During Monday night's National Championship Game between Alabama and Notre Dame, the ESPN cameras cut to the stands. The shot focused on A.J. McCarron's girlfriend Katherine Webb and his mother, both watching the game. Announcer Brent Musberger made some creepy-at-best comments about Webb's attractiveness, including encouraging "youngster[s] in Alabama" to start throwing a football in hopes of becoming quarterbacks at the college one day. Because quarterbacks "have all the luck."
On Tuesday, ESPN released a statement apologizing for Musburger's comments.
We always try to capture interesting storylines and the relationship between an Auburn grad who is Miss Alabama and the current Alabama quarterback certainly met that test. However, we apologize that the commentary in this instance went too far and Brent understands that.
There are many who feel that this public apology is making a mountain out of a molehill. That Musberger's comments were innocuous and "grandfatherly"; that he's a 73-year-old man who lived the majority of his life being able to make these sort of comments -- and much worse. Most of all, there are many who believe that Musburger's comments weren't objectionable in the slightest.
Musburger isn't the only problem here, of course. Part of the problem is the production team and their decision to cut to Webb during the game. They highlighted her with a lower-third graphic in such a way that it seemed almost surprising that her Twitter handle wasn't included. Then, of course, the announcers would have to say something about what the people at home are seeing. These production decisions are also problematic -- indeed, they are symptomatic of how major sports and most news programs are constructed. Just sports isn't good enough to hook the viewer any longer; you must involve personal lives, intrigue ... as the apology reads, "interesting storylines."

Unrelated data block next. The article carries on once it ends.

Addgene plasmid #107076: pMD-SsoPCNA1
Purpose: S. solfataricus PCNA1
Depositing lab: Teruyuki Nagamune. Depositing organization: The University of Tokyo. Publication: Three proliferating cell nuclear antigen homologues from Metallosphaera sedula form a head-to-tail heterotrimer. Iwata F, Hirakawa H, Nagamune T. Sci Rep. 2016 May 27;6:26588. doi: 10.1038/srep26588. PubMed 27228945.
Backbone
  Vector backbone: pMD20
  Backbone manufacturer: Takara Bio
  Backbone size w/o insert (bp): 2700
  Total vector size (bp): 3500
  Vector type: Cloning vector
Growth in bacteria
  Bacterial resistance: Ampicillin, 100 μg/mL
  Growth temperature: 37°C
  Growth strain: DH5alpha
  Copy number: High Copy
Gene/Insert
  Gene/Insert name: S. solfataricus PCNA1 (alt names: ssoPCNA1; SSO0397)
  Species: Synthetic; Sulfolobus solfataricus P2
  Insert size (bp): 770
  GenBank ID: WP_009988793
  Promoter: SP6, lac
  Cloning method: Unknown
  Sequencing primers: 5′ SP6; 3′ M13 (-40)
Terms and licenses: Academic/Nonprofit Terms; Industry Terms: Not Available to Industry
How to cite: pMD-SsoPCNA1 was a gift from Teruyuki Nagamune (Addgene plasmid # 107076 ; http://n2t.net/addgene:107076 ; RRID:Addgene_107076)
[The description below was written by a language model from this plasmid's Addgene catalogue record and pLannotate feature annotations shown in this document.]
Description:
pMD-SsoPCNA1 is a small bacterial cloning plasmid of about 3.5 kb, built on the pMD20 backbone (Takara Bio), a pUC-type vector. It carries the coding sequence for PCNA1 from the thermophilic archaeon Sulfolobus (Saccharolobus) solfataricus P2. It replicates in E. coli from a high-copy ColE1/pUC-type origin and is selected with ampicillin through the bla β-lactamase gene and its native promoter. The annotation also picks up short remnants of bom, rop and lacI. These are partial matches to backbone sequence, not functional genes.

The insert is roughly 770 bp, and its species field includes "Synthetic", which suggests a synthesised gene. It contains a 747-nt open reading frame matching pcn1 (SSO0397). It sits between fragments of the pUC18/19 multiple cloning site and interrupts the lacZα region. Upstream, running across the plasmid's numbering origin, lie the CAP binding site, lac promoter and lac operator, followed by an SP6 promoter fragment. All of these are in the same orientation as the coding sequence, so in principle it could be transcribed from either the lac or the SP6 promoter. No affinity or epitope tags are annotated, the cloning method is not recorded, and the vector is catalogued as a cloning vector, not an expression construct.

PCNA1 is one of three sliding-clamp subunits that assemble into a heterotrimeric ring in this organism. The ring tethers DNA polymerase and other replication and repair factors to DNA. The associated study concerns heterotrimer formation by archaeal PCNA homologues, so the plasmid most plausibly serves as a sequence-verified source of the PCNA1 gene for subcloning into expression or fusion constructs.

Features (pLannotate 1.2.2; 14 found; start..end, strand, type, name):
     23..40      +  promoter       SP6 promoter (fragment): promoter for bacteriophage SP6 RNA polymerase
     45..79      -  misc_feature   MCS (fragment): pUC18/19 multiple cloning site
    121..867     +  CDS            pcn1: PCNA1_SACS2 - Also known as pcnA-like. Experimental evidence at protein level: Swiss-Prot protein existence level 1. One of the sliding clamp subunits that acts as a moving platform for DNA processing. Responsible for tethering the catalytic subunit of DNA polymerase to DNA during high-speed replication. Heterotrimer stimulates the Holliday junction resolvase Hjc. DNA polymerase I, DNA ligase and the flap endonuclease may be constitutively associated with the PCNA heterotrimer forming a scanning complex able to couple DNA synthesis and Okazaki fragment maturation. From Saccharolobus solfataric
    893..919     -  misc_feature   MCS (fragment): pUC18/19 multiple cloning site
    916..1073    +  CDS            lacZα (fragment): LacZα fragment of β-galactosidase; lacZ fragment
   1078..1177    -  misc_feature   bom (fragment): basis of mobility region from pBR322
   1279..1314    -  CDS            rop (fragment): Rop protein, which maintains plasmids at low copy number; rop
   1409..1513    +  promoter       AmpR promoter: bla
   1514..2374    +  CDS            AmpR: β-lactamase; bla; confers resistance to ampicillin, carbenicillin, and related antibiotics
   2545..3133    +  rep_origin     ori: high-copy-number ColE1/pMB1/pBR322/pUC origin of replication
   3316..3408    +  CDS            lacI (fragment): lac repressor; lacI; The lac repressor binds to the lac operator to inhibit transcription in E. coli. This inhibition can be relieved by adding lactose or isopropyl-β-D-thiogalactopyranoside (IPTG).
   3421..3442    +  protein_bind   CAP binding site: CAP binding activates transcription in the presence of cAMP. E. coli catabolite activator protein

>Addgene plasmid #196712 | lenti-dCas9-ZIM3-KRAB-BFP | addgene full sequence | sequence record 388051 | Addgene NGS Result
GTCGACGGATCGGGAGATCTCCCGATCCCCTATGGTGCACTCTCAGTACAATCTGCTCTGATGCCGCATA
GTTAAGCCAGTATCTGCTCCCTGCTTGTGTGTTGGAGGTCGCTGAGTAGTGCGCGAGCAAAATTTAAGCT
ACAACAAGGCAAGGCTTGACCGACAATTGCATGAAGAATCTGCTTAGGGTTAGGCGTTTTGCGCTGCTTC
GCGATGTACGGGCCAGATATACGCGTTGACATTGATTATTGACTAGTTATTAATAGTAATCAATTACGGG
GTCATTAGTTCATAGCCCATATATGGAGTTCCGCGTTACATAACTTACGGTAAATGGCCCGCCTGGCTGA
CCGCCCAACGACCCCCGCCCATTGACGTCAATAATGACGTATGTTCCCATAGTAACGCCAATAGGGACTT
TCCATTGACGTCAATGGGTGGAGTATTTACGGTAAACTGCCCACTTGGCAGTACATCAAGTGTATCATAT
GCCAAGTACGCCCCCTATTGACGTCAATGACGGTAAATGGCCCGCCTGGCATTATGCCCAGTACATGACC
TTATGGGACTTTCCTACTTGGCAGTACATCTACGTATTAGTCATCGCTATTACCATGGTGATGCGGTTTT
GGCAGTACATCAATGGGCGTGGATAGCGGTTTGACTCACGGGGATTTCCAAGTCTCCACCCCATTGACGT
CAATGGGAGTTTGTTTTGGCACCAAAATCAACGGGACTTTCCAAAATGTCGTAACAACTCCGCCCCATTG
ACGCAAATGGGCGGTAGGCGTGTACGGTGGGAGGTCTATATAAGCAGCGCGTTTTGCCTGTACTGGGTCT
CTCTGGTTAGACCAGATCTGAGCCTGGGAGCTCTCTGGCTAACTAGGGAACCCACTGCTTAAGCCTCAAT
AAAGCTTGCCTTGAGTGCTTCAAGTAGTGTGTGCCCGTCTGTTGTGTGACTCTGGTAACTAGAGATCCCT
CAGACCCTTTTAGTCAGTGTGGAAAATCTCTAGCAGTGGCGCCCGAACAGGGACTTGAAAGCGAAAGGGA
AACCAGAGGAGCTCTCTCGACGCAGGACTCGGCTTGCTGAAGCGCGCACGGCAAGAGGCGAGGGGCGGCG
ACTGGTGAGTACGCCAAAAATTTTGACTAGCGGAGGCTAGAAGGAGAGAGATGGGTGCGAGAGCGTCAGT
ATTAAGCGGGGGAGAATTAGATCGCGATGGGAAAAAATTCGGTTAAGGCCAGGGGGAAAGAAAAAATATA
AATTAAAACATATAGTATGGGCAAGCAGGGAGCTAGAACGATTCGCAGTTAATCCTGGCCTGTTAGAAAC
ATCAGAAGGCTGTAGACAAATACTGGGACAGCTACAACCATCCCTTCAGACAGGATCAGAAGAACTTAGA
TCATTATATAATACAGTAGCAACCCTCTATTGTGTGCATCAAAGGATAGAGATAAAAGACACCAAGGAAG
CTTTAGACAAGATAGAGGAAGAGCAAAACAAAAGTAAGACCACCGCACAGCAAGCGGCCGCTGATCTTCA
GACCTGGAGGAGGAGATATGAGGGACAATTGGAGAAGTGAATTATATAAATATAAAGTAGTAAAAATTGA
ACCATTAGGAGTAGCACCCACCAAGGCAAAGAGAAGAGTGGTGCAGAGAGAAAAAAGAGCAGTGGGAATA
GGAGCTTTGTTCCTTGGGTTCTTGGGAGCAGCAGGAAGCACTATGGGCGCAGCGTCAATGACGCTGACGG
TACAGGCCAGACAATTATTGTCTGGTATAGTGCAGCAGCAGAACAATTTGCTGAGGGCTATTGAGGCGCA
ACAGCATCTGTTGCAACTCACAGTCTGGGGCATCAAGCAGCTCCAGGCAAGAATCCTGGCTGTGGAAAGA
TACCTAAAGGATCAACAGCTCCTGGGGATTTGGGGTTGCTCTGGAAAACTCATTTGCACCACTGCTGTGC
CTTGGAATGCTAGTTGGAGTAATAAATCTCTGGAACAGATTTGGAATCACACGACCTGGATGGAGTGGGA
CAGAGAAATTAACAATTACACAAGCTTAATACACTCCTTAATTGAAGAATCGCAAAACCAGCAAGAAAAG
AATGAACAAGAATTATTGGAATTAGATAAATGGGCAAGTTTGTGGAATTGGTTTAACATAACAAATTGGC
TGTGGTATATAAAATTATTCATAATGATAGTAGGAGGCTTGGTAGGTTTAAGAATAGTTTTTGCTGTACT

So yes, Musburger's comments are part of a larger problem, but an apology -- and someone being held accountable for acting inappropriately -- are precisely how we can begin addressing that larger problem. Musburger made comments that made a great many people uncomfortable. Was he spurred on by the production team and the framing of the broadcast? Absolutely. But a faceless production team can't be tapped for an apology. It doesn't make immediate sense to anyone -- nor does it do any good -- to say "Hey, sorry we picked a problematic camera shot."
For those who are interested in making sure that all people are treated with respect, it is important that there be accountability at some level. In this instance, Musburger was held accountable, as he was the person in our ears waxing lascivious over a woman who had no idea she was being spoken about at that moment, or in what capacity. Musburger's comments, taken at face value, insinuated that Webb had worth based solely on her looks and that an attractive woman should be incentive for youngsters to want to play football. Because women, according to Musburger's ramblings, are prizes to be won. Foregone conclusions. If you play quarterback for Alabama, you will be given a woman that will make an ESPN announcer say, "WHOA!" on the air.
Musburger felt comfortable insinuating those things on a national broadcast in the year 2013. This, above all else, is why someone needs to be held accountable. Because it has to start somewhere.